Put the Brakes on Jail Tower Proposal, Community Board Committee Tells City

Community Board 1's Land Use, Zoning and Economic Development Committee discusses the city's jail plan before voting to oppose it. Some in the audience expressed their opinions with signs. Photo: Carl Glassman/Tribeca Trib

May. 16, 2019

UPDATE: On Tuesday, May 28, the full community board affirmed the committee's resolution.

A Community Board 1 committee has a message to the city over its plan to build a massive, 450-foot-high jail on the border of Tribeca and Chinatown.

Press pause.

A month after a contentious public hearing on the plan before CB1’s Land Use, Zoning and Economic Development Committee, the committee voted on May 13 to oppose the proposal unless the building, as yet undesigned, is dramatically scaled down, among other conditions. It blasted city officials as “woefully unprepared,” as one member put it, to provide critical information about its plan to demolish the sizable current jail buildings at 124 and 125 White Street and replace them with a towering facility that would occupy both sites and span White Street.

The project, part of the city’s plan to close Rikers Island and build a new jail in each of the boroughs except Staten Island, is undergoing review of a proposed zoning amendment that would allow for a building that is 30 percent—or 466,000 square feet—bigger than current zoning permits. The community board is the first stop on a six-month Uniform Land Use Review Procedure, or ULURP, that ends with a vote by the City Council.

In recent months the number of projected detainees for Manhattan has dropped from 1,500 to 1,417 to 1,150 and is likely to be reduced further as a result of state legislated criminal justice reforms. Officials say they are working to bring down the size of the building, but what is up for approval remains unchanged. Committee members complained the huge project is being hurried through the process without regard to diminished needs for beds and services.

“I think we should make a statement that, clearly, the application is in so much flux that it should be withdrawn so the public review process can be handled as it’s supposed to be, based on real accurate information,” said committee member Paul Goldstein.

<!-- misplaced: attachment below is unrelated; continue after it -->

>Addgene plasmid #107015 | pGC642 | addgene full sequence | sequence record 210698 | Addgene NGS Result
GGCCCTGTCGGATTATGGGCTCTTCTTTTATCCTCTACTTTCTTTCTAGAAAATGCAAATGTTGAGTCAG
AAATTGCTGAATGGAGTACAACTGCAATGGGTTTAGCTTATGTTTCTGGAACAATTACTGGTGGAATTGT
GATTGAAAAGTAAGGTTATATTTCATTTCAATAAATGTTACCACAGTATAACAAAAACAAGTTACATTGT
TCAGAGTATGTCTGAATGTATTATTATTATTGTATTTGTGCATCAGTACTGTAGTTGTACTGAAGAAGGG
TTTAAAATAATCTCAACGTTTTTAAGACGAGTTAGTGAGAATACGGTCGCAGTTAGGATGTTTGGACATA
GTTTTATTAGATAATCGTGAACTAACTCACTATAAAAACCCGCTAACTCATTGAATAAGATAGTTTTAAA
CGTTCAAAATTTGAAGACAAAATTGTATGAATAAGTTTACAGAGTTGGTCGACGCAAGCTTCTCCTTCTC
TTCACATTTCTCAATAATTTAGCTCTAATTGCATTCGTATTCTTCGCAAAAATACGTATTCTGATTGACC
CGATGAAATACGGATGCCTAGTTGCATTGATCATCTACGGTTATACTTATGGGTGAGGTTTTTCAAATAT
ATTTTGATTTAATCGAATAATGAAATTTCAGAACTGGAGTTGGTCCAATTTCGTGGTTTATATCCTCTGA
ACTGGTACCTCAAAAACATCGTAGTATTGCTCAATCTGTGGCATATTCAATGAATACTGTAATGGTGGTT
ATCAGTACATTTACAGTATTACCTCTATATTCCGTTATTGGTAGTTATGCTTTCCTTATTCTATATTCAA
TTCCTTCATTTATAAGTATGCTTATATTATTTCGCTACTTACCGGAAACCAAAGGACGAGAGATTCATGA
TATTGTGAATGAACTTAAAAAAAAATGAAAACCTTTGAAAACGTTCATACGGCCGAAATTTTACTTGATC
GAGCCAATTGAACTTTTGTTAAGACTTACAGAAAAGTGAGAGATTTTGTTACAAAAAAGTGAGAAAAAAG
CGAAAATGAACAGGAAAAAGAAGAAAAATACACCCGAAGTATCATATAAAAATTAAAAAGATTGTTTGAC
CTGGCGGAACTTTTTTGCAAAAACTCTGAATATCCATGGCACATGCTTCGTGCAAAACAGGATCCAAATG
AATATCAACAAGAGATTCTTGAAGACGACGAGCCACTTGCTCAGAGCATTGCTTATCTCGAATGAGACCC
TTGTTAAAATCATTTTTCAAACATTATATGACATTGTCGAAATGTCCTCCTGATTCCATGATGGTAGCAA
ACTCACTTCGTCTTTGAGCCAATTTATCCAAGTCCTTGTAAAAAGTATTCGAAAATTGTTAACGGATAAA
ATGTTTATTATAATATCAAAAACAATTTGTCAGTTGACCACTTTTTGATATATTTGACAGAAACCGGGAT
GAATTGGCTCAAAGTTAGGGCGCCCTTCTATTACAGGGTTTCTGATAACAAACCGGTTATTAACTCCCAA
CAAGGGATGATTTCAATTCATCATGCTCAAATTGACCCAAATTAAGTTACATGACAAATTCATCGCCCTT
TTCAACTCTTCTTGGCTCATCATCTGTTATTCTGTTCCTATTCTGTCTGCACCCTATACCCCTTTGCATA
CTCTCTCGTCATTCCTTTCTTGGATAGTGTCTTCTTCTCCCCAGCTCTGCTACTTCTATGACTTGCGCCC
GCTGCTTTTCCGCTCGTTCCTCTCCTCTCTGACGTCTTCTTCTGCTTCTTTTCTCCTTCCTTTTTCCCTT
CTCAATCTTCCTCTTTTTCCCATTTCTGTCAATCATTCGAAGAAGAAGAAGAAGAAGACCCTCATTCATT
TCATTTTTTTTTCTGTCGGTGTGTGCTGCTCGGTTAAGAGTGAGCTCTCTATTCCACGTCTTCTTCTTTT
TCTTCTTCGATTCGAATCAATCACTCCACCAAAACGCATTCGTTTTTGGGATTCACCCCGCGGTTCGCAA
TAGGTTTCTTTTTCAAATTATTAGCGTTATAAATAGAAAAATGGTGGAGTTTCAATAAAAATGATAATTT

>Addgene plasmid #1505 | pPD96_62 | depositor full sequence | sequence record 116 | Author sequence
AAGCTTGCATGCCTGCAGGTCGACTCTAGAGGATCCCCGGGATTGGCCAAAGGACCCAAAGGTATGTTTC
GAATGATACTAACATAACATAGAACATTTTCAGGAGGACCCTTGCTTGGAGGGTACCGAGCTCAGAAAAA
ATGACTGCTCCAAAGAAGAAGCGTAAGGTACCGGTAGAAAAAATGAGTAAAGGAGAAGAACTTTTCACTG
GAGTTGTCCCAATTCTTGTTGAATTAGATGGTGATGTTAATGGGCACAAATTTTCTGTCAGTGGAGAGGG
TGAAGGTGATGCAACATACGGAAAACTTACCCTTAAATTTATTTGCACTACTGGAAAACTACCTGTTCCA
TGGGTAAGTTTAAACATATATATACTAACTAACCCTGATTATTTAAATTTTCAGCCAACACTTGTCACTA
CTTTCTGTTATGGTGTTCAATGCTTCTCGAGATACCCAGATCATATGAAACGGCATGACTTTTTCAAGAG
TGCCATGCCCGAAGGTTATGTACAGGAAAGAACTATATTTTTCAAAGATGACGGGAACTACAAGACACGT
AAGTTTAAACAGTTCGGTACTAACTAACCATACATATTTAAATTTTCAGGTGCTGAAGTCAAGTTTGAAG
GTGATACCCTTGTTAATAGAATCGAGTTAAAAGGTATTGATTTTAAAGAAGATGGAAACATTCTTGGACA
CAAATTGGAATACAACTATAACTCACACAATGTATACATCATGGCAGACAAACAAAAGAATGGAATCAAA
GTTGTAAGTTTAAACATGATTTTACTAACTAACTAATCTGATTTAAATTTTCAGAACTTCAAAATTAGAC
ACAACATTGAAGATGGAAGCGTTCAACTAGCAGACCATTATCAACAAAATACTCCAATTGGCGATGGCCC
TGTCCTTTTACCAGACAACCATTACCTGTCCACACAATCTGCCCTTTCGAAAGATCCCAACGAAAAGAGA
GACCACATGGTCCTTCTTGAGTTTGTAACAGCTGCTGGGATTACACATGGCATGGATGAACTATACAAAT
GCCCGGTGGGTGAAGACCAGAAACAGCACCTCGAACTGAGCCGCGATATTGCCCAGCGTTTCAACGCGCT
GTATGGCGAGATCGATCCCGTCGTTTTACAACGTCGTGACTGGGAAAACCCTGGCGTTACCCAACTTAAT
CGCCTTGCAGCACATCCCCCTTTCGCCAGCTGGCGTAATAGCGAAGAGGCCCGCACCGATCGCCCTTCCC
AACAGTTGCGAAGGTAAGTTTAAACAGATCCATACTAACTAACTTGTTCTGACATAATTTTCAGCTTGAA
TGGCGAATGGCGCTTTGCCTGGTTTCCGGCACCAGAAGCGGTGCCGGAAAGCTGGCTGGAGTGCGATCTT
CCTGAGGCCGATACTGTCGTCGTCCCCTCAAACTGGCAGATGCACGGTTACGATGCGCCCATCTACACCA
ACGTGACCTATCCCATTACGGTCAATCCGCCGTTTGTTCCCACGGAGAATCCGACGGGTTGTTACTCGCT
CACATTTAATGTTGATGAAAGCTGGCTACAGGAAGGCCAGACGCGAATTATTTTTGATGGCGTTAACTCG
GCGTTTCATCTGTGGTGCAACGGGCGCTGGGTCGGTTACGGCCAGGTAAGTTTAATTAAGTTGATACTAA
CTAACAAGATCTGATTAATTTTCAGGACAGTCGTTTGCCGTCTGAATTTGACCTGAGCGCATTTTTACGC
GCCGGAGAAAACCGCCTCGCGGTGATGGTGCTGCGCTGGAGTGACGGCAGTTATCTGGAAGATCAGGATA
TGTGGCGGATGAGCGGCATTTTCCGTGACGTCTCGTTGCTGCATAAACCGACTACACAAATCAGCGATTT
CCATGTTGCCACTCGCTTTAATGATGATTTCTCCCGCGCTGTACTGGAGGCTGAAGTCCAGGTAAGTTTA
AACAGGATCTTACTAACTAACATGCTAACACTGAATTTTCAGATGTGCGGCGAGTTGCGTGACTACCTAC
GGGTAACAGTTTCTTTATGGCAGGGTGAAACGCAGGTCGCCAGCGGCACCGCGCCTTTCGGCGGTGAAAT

“I find it really hard to vote on something that is a moving target, that is so big and that is severing the neighborhood like this,” said committee member Laura Starr. “It’s ironic because the program is all about creating a more just way of handling New York citizens, and yet this building is like a Stalinist symbol of a punitive system.”

“I know you’re working hard to reduce the bulk,” Starr added, speaking to administration representatives at the meeting. “So I think the best thing would be for you to press the hold button, and then come back to us with something that works urbanistically.”

But the officials were unmoved.

“We could wait and we could wait and see what happens and someone could come up with different plans. Maybe some would be better and some would be worse but the time is now,” insisted Brenda Cooke, chief of staff for the city’s Department of Correction, noting that revising the plan would set the process back eight to 10 months. The administration has worked tremendously hard to get to a place where it has proposed this plan for a smaller, safer, fairer criminal justice system.”

The environmental impacts of the project will only decrease as the project gets smaller, said Julia Kerson of the mayors office, “which is why we proposed the worst case scenario and the maximum building size. As long as the impacts don’t grow, we can do it within this process and not start over.”

Still, committee members remained perplexed that they were being asked to decide on an enormous project that has yet to be finalized. Their unanimous vote against the current proposal reflected it.

“This effort is poorly planned and you’re dealing with the mayor’s timetable,” said committee member Michael Kramer, “rather than with a project that’s going to affect this community for 100 years.”

The full board is scheduled to vote on the committee’s resolution on May 28. The next public hearing, before Manhattan Borough President Gale Brewer, is expected in early June, with a date yet to be announced.